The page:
Death by autobiography

Most of us are in a constant process of turning life into stories. In trying to make sense of experiences, we attach meanings, and sometimes impose narrative shapes on our lives. This can be really helpful, bringing coherence, a sense of direction and an understanding of who we are and what we’re all about. Sometimes those stories can be hard to carry.

I have a story about my body. It’s an old story, and I know how I got it, although that hasn’t made it go away. I’ve tested it on the man I’m married to, who finds it silly and clearly doesn’t fit with it, and still it doesn’t go away. Once allowed to take root, autobiographical stories can be pernicious things and bloody difficult to weed out.

The story goes like this: My body is hideous and repellent. It is therefore reasonable to assume that people will respond with anything from dismay to full on horror in any situation where they have to deal with my body. I am painfully self conscious about swimming, and I wear guys trunks and a top these days because of the horror of my midriff to upper thigh region. I struggle with photographs. Some days, just being looked at makes me uneasy. I expect to be judged, and found wanting. I’m passably symmetrical with no extra appendages, and there is no simple physical aspect I can point at to explain why I expect my body to be an affront. There are stories feeding on stories here.

One of the consequences of this is that I find it very difficult to seek affection. Imposing my body on someone else feels like an invasion. I tend to be very passive. It doesn’t help that in recent years I’ve developed alongside this a lot of anxiety issues around feeling safe being touched.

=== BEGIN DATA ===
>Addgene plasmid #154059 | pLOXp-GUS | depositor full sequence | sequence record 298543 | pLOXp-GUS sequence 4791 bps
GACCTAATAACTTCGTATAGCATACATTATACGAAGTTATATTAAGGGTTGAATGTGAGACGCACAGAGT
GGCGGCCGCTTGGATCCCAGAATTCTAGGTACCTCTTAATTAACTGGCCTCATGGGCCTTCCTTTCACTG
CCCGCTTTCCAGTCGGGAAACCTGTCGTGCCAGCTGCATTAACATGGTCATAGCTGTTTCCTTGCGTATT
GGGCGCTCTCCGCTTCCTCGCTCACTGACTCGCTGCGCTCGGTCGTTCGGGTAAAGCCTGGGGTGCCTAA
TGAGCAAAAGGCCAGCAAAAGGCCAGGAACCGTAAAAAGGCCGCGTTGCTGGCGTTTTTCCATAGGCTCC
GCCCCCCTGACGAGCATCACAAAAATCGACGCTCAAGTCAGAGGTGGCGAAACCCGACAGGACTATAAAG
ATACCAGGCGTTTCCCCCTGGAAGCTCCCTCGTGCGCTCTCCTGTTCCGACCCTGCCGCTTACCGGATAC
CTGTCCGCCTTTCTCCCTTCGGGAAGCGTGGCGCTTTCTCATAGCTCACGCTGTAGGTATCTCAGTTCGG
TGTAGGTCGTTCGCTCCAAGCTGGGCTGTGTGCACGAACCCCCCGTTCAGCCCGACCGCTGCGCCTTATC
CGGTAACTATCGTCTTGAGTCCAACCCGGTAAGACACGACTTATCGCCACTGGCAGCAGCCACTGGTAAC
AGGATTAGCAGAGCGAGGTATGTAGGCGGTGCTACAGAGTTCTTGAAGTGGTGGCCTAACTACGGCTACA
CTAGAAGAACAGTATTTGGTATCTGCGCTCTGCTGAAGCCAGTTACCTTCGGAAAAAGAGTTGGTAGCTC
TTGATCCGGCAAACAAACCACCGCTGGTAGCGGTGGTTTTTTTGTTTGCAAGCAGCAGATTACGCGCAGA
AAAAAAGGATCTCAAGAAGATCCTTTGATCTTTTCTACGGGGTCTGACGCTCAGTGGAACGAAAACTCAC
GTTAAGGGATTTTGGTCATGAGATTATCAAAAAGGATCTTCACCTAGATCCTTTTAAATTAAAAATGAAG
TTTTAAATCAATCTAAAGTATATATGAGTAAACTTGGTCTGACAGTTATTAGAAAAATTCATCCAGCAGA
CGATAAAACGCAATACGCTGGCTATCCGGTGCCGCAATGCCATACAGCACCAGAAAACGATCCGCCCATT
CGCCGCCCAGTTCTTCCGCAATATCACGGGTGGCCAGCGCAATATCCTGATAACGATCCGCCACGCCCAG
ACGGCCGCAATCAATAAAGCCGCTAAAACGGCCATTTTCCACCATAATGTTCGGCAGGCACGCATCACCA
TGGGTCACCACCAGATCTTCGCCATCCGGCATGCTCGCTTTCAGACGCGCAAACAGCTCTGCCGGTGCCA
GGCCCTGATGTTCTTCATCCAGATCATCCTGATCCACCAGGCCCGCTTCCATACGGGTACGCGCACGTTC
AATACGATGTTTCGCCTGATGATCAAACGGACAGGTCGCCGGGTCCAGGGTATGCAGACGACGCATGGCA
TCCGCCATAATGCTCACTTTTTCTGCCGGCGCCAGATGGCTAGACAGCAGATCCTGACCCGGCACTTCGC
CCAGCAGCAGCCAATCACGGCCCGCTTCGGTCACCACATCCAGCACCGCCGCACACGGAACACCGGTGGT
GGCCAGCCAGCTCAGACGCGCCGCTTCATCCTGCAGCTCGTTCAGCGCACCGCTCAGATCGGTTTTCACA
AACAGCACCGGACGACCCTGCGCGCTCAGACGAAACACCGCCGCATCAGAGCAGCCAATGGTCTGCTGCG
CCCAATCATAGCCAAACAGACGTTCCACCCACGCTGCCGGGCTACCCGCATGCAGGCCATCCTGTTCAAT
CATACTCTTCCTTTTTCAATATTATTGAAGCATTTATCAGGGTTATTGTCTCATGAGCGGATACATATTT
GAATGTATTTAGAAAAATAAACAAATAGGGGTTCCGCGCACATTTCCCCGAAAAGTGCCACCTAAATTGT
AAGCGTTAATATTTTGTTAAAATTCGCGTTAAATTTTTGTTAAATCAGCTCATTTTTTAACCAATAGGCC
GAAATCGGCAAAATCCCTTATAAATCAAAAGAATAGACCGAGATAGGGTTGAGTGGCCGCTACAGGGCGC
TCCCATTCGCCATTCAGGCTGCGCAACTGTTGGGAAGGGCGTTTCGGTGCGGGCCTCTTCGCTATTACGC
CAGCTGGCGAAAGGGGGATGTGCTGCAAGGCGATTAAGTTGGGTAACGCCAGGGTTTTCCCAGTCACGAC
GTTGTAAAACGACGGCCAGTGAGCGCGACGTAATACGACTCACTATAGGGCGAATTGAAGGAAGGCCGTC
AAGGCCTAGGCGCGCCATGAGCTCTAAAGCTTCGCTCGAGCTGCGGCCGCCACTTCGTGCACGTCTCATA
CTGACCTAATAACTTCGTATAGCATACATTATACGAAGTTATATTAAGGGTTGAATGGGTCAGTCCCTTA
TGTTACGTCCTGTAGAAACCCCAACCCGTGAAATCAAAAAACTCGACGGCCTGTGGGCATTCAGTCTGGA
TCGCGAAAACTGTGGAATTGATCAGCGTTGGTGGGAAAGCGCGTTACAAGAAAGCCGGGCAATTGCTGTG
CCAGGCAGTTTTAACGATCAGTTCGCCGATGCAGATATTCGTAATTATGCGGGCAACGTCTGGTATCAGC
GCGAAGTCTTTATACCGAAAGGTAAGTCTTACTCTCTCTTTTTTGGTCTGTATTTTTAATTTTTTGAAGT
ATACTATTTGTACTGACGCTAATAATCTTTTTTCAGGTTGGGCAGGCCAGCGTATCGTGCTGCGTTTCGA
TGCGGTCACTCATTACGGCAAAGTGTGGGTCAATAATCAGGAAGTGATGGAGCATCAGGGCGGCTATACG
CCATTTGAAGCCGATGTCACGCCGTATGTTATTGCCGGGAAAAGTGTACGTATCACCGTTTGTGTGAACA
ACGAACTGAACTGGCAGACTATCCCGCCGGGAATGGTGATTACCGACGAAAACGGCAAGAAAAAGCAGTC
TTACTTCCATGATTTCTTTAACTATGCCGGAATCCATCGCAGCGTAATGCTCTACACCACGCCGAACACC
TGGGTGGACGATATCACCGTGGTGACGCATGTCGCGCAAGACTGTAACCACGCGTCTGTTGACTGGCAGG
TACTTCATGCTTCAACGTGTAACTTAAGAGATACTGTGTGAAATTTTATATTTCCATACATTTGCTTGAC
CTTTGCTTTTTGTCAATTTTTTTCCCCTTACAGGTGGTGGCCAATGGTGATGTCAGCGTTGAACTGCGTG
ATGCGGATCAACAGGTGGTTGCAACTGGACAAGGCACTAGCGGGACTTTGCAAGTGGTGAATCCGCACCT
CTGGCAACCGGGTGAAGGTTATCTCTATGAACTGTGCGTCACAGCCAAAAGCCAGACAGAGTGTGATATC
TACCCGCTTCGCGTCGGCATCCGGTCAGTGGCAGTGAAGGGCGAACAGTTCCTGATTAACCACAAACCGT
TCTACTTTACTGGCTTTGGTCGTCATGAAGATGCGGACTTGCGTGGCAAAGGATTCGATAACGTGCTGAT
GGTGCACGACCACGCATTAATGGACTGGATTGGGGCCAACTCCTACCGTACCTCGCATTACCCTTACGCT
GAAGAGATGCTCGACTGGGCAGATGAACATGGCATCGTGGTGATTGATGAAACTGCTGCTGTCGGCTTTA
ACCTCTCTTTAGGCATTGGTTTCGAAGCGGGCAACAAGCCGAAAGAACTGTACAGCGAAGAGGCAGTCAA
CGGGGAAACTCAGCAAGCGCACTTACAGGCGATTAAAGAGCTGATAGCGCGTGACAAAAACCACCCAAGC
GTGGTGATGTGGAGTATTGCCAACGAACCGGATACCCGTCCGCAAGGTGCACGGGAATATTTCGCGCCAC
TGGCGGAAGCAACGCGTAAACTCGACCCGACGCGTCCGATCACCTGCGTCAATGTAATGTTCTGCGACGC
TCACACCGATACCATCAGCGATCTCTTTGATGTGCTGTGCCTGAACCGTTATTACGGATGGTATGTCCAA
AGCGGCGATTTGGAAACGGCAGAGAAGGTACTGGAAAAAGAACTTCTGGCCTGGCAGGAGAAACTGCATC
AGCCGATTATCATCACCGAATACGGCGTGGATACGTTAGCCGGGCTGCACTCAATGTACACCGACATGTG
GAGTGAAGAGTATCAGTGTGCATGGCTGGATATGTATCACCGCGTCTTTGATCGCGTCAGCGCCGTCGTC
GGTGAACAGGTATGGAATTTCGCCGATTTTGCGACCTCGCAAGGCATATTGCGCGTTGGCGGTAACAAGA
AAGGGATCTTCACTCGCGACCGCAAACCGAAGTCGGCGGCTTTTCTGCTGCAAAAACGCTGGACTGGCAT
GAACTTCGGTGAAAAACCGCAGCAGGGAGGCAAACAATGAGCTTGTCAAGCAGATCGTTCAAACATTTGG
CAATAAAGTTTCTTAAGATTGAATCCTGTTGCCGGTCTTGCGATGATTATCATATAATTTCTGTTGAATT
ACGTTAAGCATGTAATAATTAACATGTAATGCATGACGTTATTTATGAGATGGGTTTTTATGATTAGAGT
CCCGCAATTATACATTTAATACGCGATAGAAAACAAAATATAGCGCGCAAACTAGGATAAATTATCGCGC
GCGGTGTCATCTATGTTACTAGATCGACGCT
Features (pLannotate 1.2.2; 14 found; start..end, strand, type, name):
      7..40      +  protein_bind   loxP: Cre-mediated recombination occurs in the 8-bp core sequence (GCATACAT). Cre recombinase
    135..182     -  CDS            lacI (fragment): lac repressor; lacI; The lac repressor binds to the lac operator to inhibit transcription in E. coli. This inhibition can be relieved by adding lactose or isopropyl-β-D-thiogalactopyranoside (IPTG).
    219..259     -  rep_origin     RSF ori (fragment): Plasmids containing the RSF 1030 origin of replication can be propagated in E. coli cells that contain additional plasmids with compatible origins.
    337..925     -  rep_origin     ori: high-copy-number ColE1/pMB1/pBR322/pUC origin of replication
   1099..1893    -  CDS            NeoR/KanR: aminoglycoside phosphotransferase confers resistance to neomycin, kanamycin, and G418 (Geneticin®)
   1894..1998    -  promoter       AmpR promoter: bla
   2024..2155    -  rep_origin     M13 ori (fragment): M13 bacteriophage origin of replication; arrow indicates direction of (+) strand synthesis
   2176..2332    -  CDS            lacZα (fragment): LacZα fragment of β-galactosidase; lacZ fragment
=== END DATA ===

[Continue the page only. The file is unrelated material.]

Making physical contact with another person is a profoundly affirming action. It’s a very tangible expression of acceptance, and of finding the other person good enough. I lug my weighty autobiographical story into every situation of exchange, wearing it on my back like a shell. If someone compliments me, I wonder if they are actually teasing me and I’m being slow to get the joke. I was teased a lot about my appearance as a child. I grew up with members of my own family calling me ‘funny looking’ so that story comes along for the ride, too. The boyfriend who was embarrassed by my tattoos, the ex who told me I had no idea how to move like a woman… stories upon stories.

Not only do we carry stories about with us, but we help other people create theirs. Small, throwaway comments, made carelessly or from casual spite can turn into another person’s reality. When I look into a mirror (which I don’t do any more often than I have to) all I see are the stories, and none of those have ever been pretty.


Druid, author, dreamer, folk enthusiast, parent, wife to the most amazing artist -Tom Brown. Drinker of coffee, maker of puddings. Exploring life as a Pagan, seeking good and meaningful ways to be, struggling with mental health issues and worried about many things. View all posts by Nimue Brown

4 responses to “Death by autobiography

  • Blodeuwedd

    I’m glad you included the bit about assuming compliments (or indeed anyone saying something nice) were teasing you. I thought that was just me 🙂 Not so bad now as I used to be, but still an issue. Mind you, I am always amazed that my partner is the same. He will say something like ‘and I don’t think they were taking the piss, I think they meant it.’ and I look at him in disbelief because to me its glaringly obvious that they meant it. This is obviously ‘a Thing’!

  • Sue Marsh

    a thought-provoking comment – one I shared for most of my life. Now, at the age of 72, I say, “own your body, be proud of it – it’s yours”! Beauty is under-rated and individuality is honoured. I’ve seen your picture, read your words and you are beautiful, inside and out! Never doubt that!

  • Awenydd of the Mountains

    May you release those old stories and create new ones. Perhaps we focus too much on and compare ourselves with an iconic maiden form when we were born to be matrons or wise crones, and haven’t aged into it yet. 🙂

    If I was alone in the world, would I be comparing my body to anything? Maybe just my own younger body, but it wouldn’t matter quite as much, would it? I would only need my body to serve me well, and it would be beloved for its strength, sensual experiences, quick healing, ability to joyfully dance, and such. 🙂

  • Robin Herne

    I have much the same story. I’ve had quite a few ale students over the years who also have a very negative body image. I’m not sure if media influence makes it more prevalent amongst men, or if it always has been an issue.